Most of us have tried mud or clay masks at one time or another. But if you think that’s all that clay is good for, it’s time to expand your beauty routine with another Natural Skincare Wonder. (The first two are blog posts from earlier this week – if you missed them, check out the blog posts here about honey and olive oil to learn some new tricks with a couple of old friends.)
There are approximately 30 different types of clay, belonging to three main groups or categories: Kaolinite, Montmorillonite/Smectite, and Illite. Clays are mined from the earth, and are actually a fine-grained rock or soil that have plasticity that makes them easy to shape and mold when wet, but will turn hard and brittle when dried. Clays also contain trace minerals, and are formed either by a chemical weathering process, with solvents leaching through layers of rock, or hydrothermal activity, usually near volcanic activity or deep under the earth’s crust.
Clay is been used for a myriad of purposes, including making bricks, pottery, china, a type of paint, and even sometimes used as an ingredient in toothpaste. In cosmetics, clay has been used for its many benefits, which include:
Cleansing away dirt and grime;
Gently exfoliating dead skin cells;
Absorbing excess oils from the skin;
Reduces swelling and inflammation.
Depending on the type, clays contain different beneficial properties for different uses. Here are some suggestions with a recommended type of clay:
Heal blemishes and soothes inflammation – white kaolin clay (the least drying of all clays);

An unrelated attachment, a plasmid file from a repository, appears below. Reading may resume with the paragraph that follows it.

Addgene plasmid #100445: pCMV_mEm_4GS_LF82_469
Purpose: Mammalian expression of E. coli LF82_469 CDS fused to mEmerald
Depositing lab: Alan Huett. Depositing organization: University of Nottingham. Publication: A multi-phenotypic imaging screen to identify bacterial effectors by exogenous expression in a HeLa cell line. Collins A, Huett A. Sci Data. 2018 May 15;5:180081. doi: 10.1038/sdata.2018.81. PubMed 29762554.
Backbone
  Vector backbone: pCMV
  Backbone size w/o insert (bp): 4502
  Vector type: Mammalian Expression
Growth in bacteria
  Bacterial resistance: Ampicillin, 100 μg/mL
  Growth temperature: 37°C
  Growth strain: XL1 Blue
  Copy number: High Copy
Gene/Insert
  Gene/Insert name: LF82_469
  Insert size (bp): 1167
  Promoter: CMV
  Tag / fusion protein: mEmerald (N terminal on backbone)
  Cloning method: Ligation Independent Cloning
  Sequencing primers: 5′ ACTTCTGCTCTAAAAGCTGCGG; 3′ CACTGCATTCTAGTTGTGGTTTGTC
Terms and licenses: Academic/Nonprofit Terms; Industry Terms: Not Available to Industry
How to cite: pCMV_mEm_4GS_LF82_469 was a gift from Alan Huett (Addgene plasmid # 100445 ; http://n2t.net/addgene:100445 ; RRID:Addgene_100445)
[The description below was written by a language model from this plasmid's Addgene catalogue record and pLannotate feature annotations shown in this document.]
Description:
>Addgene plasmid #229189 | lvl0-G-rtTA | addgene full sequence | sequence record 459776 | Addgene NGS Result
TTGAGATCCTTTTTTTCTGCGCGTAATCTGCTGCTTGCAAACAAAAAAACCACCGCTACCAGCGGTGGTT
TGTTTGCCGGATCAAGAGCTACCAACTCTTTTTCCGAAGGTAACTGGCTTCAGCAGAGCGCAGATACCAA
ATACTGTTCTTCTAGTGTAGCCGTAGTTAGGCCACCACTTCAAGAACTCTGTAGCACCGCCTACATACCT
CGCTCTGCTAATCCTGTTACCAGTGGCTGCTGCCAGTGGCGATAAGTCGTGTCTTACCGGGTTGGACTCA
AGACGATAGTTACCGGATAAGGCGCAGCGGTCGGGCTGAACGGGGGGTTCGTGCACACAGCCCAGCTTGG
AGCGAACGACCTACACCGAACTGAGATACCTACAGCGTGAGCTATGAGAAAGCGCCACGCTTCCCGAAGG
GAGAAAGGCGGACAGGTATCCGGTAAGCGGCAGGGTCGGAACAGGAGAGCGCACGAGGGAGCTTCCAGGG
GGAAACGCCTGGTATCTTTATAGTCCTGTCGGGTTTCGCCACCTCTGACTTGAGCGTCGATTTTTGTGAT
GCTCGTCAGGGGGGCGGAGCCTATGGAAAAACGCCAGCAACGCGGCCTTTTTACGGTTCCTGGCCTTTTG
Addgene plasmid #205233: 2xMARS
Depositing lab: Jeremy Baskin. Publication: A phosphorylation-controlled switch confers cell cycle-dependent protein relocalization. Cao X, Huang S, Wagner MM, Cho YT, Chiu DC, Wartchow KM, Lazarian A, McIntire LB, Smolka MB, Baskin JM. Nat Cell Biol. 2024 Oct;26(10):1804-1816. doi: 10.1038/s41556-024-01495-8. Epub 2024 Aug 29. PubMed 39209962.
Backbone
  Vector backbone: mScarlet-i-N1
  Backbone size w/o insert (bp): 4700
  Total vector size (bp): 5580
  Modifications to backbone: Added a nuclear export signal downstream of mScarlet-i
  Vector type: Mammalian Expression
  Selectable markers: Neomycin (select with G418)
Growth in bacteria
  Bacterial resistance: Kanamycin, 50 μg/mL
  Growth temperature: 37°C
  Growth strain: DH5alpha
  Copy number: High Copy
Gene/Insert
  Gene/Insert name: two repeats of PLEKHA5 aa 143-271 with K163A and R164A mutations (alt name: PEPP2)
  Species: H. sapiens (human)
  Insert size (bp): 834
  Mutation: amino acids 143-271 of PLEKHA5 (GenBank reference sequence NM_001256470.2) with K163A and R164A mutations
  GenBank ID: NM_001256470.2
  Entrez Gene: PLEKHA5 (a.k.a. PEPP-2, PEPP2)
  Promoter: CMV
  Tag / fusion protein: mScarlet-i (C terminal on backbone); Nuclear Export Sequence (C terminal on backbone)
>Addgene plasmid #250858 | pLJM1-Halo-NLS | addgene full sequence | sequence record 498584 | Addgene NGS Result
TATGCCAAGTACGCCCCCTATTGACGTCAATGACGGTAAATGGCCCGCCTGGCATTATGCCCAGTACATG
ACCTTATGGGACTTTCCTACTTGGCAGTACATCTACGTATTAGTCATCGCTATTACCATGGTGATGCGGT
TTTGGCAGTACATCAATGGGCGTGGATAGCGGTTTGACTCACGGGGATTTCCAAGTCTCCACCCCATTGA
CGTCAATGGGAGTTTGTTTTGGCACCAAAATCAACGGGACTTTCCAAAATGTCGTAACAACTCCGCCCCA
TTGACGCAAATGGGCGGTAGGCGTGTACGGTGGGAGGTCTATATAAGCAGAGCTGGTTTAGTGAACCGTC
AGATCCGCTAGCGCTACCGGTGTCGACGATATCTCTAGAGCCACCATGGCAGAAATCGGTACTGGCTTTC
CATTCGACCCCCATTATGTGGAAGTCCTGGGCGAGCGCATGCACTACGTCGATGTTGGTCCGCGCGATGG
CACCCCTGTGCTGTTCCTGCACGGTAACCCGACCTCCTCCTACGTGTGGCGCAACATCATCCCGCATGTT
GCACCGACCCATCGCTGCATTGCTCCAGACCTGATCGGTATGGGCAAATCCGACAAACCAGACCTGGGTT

Stimulate circulation and draws excess oils from skin – Moroccan red clay;
Best for making a face mask for sensitive or mature skin – white kaolin clay;
Best for absorbing oils, impurities, and toxins as a face mask for normal tooily skin – French green clay or sea clay;
Calm insect bites, burns, cuts, or itchy skin – bentonite clay (make a paste or poultice);
Detox bath – add ¼ cup of bentonite clay to bath water;
Baby powder – bentonite or kaolin clay.
Most of the above uses (except the last one, baby powder) are for clay that’s been hydrated with water. Just mix enough clay for a single use with enough water to make a paste. Some clays, such as bentonite clay, are “swelling” clays, which means that they expand when they absorb water. A non-swelling clay can be made into a paste by adding water at about equal parts, but a swelling clay will appear to be dry and need more water added after it sits for a few minutes.
Clay: it’s not just for face masks. It can do so much more!